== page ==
It seeded the fund with around £130m (€154m), representing roughly 20% of its current developed equities portfolio and 10% of total investments in the default strategy. It is intended to address risks and capture opportunities associated with the move to fight climate change.

The UBS Life Climate Aware World Equity fund tracks the FTSE Developed Index, but over- and underweights companies depending on their alignment with the transition to a low carbon economy.

For example, a positive “tilt” will be applied to companies providing renewable energy or those making changes to meet targets in line with the internationally agreed goal of keeping global warming to 2ºC above pre-industrial levels.

A negative “tilt” will be applied to companies that are heavy carbon emitters, have fossil fuel reserves, or are not adapting to the 2ºC scenario.

Despite it being a tracker fund it will apply an active voting and engagement policy. This will concentrate on companies that need to adapt their business models to meet climate change goals.

Mark Fawcett, NEST’s CIO, emphasised the mandate was aimed at managing the investment risks associated with climate change as well as being positioned to capture investment opportunities.

In a statement, he said: “As responsible long term investors on behalf of our members, we can’t afford to ignore climate change risks and we’ve committed to being part of the solution.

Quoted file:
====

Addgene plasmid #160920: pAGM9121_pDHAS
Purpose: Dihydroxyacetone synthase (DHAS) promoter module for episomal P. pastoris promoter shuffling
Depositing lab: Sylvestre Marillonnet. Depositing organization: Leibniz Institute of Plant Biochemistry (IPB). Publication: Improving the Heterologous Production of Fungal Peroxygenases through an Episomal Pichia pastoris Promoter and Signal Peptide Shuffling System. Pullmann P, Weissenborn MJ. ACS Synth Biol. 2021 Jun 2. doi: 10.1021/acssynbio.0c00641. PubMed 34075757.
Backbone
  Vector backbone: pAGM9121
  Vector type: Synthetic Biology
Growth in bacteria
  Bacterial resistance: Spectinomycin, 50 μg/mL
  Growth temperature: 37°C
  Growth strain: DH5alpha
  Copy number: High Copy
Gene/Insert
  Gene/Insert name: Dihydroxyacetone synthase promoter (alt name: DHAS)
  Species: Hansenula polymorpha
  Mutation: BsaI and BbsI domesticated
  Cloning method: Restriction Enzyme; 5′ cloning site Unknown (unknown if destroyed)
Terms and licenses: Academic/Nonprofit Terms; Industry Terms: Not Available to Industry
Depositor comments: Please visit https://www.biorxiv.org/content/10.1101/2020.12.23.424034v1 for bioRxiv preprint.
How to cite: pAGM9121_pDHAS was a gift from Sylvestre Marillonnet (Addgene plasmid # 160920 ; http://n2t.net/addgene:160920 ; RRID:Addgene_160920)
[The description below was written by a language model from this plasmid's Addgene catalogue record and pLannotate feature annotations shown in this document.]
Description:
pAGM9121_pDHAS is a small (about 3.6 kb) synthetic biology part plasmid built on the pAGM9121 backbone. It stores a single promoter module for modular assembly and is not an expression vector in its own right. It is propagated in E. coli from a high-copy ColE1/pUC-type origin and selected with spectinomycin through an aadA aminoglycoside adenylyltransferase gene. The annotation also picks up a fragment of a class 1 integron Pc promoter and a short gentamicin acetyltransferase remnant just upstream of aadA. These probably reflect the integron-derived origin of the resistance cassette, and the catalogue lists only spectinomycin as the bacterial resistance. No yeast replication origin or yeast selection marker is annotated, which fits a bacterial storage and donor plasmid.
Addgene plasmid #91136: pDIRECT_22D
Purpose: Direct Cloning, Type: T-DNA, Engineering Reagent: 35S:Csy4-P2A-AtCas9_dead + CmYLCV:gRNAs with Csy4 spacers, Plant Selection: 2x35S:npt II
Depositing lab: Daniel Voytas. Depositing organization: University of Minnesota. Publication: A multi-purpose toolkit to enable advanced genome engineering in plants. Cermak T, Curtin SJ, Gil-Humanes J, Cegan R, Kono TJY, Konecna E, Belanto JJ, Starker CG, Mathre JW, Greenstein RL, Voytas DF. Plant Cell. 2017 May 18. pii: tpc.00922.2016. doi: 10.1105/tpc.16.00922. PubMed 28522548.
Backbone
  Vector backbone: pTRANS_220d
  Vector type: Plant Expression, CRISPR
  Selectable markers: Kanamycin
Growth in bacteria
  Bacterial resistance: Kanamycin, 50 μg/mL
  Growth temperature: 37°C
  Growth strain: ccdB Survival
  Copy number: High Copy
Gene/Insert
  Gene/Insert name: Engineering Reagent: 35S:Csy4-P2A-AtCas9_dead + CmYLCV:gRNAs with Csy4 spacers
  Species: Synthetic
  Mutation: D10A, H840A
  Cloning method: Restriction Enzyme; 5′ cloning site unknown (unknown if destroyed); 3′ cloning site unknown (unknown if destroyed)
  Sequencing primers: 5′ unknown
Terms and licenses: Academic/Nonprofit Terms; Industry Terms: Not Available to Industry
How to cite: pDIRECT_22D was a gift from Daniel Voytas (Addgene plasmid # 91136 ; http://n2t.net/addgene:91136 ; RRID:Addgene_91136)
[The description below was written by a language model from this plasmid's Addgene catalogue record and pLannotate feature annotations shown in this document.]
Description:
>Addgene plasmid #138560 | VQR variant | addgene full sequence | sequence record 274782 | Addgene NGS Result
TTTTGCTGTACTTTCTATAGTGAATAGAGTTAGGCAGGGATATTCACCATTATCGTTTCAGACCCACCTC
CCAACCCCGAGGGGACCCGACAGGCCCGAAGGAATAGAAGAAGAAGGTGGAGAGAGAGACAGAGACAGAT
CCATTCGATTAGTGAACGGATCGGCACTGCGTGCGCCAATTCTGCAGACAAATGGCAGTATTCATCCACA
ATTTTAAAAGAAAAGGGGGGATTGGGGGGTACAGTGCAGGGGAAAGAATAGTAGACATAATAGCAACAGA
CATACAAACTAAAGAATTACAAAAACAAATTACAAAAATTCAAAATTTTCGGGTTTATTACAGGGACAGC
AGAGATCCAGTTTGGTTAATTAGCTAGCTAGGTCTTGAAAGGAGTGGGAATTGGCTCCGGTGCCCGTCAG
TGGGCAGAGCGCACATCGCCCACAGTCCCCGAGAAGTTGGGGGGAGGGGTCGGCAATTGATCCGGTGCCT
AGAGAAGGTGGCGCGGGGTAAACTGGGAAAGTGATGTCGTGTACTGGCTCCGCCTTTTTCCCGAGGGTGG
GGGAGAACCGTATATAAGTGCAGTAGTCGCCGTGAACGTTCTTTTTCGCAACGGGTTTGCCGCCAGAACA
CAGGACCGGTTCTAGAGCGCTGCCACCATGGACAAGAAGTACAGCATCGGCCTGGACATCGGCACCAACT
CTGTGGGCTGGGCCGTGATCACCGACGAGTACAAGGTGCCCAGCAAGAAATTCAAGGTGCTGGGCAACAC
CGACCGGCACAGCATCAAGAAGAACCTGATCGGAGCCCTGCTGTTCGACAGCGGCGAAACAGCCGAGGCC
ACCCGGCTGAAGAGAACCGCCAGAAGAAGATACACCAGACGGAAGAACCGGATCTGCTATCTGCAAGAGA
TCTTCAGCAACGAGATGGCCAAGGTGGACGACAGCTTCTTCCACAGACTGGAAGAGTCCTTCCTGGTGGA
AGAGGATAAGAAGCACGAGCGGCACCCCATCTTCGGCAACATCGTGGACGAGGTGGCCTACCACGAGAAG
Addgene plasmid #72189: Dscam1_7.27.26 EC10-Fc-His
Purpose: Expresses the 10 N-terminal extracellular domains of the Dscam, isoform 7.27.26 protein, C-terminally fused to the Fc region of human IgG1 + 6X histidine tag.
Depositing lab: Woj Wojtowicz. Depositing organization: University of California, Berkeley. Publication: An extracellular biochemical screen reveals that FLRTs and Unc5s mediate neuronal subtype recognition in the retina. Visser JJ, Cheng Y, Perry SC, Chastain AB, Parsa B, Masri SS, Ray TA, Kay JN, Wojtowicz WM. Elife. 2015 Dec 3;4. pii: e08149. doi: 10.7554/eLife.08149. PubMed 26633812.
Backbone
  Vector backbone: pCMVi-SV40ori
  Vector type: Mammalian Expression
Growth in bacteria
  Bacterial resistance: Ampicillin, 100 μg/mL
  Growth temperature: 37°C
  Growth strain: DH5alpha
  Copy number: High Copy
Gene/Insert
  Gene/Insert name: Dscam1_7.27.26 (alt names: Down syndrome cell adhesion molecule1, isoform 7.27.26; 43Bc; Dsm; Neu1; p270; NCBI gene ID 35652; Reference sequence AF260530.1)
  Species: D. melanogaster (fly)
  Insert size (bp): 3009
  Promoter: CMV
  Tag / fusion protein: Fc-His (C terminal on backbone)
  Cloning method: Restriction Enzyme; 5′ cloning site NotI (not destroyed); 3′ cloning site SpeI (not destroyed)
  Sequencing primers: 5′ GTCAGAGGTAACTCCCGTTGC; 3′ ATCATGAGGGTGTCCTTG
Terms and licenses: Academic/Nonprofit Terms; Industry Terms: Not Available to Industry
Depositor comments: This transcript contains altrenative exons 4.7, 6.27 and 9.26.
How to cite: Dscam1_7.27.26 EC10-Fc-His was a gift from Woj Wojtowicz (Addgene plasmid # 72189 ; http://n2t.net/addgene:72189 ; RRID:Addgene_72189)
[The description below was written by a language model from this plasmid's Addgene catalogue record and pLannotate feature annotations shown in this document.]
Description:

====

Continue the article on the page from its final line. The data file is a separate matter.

“Through the UBS Life Climate Aware World Equity Fund we can start reducing our members’ exposure to some of the worst financial impacts. At the same time they’ll get in early in industries and technologies that’ll help the global economy move away from fossil fuels.”

Responding to questions from journalists yesterday evening, he was adamant that this was not a marketing ploy and nor was the pension fund taking a moral stance on climate change.

He noted that the youngest member in NEST is 17 years old and could be investing via the pension fund for 50-60 years, a period during which “climate will change, the world economy will change”.

For its youngest members, the pension fund aimed to invest 30% of the equities in the Foundation Phase of its Retirement Date Funds to the new UBS fund.

NEST’s move was welcomed by the chief executives of ShareAction, the Principles for Responsible Investment (PRI), and the Institutional Investors Group on Climate Change (IIGCC).

NEST is the second UK pension fund in a short space of time to have integrated climate change considerations in the investment strategy for a DC default strategy.

In November last year HSBC Bank UK Pension Scheme adopted a new Legal & General Investment Management multi-factor equity fund with a climate change “tilt” as the DC scheme’s default option.

Fawcett was reluctantly drawn to comment on the difference with the Legal & General fund that the HBSC scheme has adopted, saying there is “a significant difference”.

In addition to being a smart beta fund with, as Fawcett described it, a “climate or low carbon overlay”, the Legal & General fund also provides for divestment from companies – something NEST had sought to avoid.

Fawcett said that NEST had assessed existing products on the market but felt that none of these – active or passive – met the fund’s requirements.

The pension fund had sought a forward-looking perspective by focussing on companies that are transitioning to a low carbon economy, without exclusion or divestment rules.

The new UBS fund is the outcome of a year-long collaboration between the asset manager and NEST, and for NEST is also an output of three years of work on climate change.

NEST was established in 2008 as a UK government-backed vehicle for its auto-enrolment pension policy. It took home the Best European Pension Fund award at December’s IPE Awards in Berlin.